Saturday, January 22, 2022

Guest Post: Scream (2022)

Scream – The Gang's All Here

By Jonas Schwartz


NOTE on spoilers, though I've kept all the secrets of Scream out of my review, I do allow anything that was revealed in the trailer, as well as any information given over the last 25 years of films. If you haven't seen the original ScreamScream 2, or Scream 4, rent them immediately. The less said about Scream 3, the better. 


Though there are unfortunate problems plaguing the new re-quel (reboot/sequel) of the 1996 classic Scream, after 25 years, the teaming of Neve Campbell, Courtney Cox, and David Arquette still brings joy, like being reunited with your saviors. Campbell, specifically, brings such tenderness and empowerment to her legendary role of Sydney Prescott that your stomach drops when she arrives on the screen as if you have run into a loved one for the first time in decades. Neve Campbell has always been the franchise's secret weapon, but there was another component missing that cast a pall over the entire film. Though Matt Bettinelli-Olpin and Tyler Gillett are ambitious directors, the Wes Craven touch would have brought this film together more smoothly.


Once again, a vicious killer in the iconic Ghostface mask is terrorizing the town of Woodsboro. A high school student (Jenna Ortega) reluctantly answers a landline setting off a string of brutal stabbings. Sam Carpenter (Melissa Barrera) returns to town with a dark secret — one that she believes has led to these current crimes, one tracing back to the original murders. 


As in the past Scream movies, the film features a cast of young up-and-comers. From Ortega (Jane the Virgin) to Barrera (Showtime's Vida and HBO Max's In The Heights) as well as Mikey Madison (Once Upon A Time in Hollywood), Jack Quaid (Amazon's The Boys) and Dylan Minnette (13 Reasons Why). But as always, the cast is anchored by the three that came from the very beginning: Campbell, Cox, and Arquette. 


It's obvious that both the writers, James Vanderbilt (Zodiac) and Guy Busick (Ready or Not). and their directors (who hit a bullseye with Ready or Not), have meticulously studied the four previous films. There are shots beautifully recaptured, sequences that mirror the original but just slightly askew, that make it clear these filmmakers revere the franchise. The writers humorously incorporate some of the fan theories over the last 25 years about past films. The creatives imbibe the film with nasty humor and mock the meta world both we and the films inhabit. They pay visual homage to other horror films like Psycho. They even comment on the actors' past career.  One character suffers the same fate as their previous character in another film, while it can't be a coincidence that Gail Weathers (Cox) now hosts a morning show, remarkably similar to her "Friend" Jennifer Aniston on the award-winning Apple+ drama, The Morning Show.  Also without mentioning the world's current pandemic, they joyfully have one character maimed due to hand sanitizer.  One character even suffers with a dark passenger ala Showtime's Dexter.  So these are not people winging it or phoning it in.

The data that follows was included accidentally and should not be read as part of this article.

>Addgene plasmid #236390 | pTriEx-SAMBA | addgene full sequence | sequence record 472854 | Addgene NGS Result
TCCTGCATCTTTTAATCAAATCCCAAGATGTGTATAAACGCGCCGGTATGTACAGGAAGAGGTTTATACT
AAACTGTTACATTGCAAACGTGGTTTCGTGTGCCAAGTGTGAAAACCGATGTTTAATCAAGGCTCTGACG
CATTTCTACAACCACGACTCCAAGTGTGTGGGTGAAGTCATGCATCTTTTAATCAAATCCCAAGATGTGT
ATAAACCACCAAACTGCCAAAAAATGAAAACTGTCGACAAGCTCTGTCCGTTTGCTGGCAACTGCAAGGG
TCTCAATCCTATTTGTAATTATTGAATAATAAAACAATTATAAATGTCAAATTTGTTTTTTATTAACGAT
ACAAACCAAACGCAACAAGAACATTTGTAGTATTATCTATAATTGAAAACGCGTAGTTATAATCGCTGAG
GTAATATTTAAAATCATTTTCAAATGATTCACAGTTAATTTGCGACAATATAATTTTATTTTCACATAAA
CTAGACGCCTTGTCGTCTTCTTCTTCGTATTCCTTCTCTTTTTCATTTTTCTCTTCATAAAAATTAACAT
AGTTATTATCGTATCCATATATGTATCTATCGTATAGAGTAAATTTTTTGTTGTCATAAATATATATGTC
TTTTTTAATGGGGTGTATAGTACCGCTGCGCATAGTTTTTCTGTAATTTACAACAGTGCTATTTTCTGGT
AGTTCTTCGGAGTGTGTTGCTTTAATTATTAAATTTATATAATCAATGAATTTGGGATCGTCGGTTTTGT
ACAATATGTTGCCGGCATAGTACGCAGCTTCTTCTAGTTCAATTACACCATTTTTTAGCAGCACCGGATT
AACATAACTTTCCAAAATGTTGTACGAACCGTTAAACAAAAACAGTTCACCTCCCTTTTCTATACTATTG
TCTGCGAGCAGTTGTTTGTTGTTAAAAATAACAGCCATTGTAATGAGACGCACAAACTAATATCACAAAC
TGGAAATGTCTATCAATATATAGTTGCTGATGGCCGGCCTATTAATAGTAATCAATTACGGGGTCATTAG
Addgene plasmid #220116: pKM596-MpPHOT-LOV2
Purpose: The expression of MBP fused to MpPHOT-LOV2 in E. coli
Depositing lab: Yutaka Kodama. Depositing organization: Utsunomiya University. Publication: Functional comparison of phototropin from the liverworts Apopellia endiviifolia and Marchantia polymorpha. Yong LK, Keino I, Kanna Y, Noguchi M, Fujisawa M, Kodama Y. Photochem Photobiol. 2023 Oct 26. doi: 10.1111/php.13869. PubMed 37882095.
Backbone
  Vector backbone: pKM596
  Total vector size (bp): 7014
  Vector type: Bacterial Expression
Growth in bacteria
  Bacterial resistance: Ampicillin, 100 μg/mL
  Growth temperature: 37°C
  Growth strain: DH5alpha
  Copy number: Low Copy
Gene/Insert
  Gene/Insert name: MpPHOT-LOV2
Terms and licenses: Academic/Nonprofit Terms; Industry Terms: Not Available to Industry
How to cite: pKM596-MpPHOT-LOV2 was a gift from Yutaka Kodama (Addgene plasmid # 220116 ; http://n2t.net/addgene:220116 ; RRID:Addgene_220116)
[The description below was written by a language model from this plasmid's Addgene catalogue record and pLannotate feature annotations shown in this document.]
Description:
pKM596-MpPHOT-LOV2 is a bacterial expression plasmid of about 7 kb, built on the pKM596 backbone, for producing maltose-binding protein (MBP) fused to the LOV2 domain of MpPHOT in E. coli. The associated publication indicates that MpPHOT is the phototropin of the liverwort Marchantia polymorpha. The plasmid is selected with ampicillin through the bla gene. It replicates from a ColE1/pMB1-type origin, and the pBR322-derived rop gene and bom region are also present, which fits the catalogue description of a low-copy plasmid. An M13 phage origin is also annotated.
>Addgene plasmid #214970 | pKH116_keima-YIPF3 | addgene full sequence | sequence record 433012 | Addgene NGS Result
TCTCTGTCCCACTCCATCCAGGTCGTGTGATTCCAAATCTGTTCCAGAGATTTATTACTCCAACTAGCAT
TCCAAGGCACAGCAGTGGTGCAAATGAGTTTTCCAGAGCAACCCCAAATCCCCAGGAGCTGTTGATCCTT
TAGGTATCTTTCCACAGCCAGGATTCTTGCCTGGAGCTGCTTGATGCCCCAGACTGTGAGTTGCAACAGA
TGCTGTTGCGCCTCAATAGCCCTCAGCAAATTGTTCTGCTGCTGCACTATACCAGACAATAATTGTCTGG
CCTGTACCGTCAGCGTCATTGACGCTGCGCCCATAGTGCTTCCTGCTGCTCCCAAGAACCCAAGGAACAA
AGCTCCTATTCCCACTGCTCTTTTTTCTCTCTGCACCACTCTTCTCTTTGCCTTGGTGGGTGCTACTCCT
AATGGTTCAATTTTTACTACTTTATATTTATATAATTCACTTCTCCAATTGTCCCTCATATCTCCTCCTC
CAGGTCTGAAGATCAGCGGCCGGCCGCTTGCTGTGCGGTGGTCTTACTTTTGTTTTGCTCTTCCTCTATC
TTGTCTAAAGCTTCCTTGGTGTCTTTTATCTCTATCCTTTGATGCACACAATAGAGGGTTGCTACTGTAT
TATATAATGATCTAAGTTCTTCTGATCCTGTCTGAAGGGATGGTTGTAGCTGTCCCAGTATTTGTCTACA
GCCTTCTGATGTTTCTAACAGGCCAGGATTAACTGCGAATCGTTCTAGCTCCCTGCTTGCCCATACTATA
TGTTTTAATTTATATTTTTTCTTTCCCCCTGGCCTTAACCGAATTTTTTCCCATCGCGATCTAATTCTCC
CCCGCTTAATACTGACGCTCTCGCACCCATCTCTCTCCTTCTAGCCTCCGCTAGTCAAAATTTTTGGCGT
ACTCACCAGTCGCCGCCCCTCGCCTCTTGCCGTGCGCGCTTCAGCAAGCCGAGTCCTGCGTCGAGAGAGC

However, Scream feels like an A+ thesis paper at film school, not a movie. And here's where Craven would have been able to save the day. Craven had a knack for taking the most outrageous situations and grounding them so the audience could identify and follow the characters through a journey. The original four (yes even the subpar Scream 3) work because the audience has someone to follow through the story and empathize.  Even the murderers have some distorted rationality to them.  But in this film, all the characters are mouthpieces, pronouncing every meta reference with a jackhammer, instead of functioning people. They just don’t resonate. And without giving the ending away, the crimes' reasoning is flimsy, and for such hideous and cruel butchering, rather flippant. 


The latest also tries to reinforce a fiction that Stab, the fictional movie being distributed during Scream 2, was filmic art. A film starring Tori Spelling. I never got the sense that Stab was more than campy schlock in Craven's mind. He was mocking the industry with Stab. But the current film puts it on a pedestal that never seemed part of Craven's vision.


I remember leaving a viewing of Scream 4 10+ years ago. Though a full decade had past, the 2011 film jolted you with such ingenuity, including that jaw-droppingly hilarious opening to a villain that took the film to a new level. The current Scream could make you think, could make you giggle, but at least for me, it won't make you feel anything.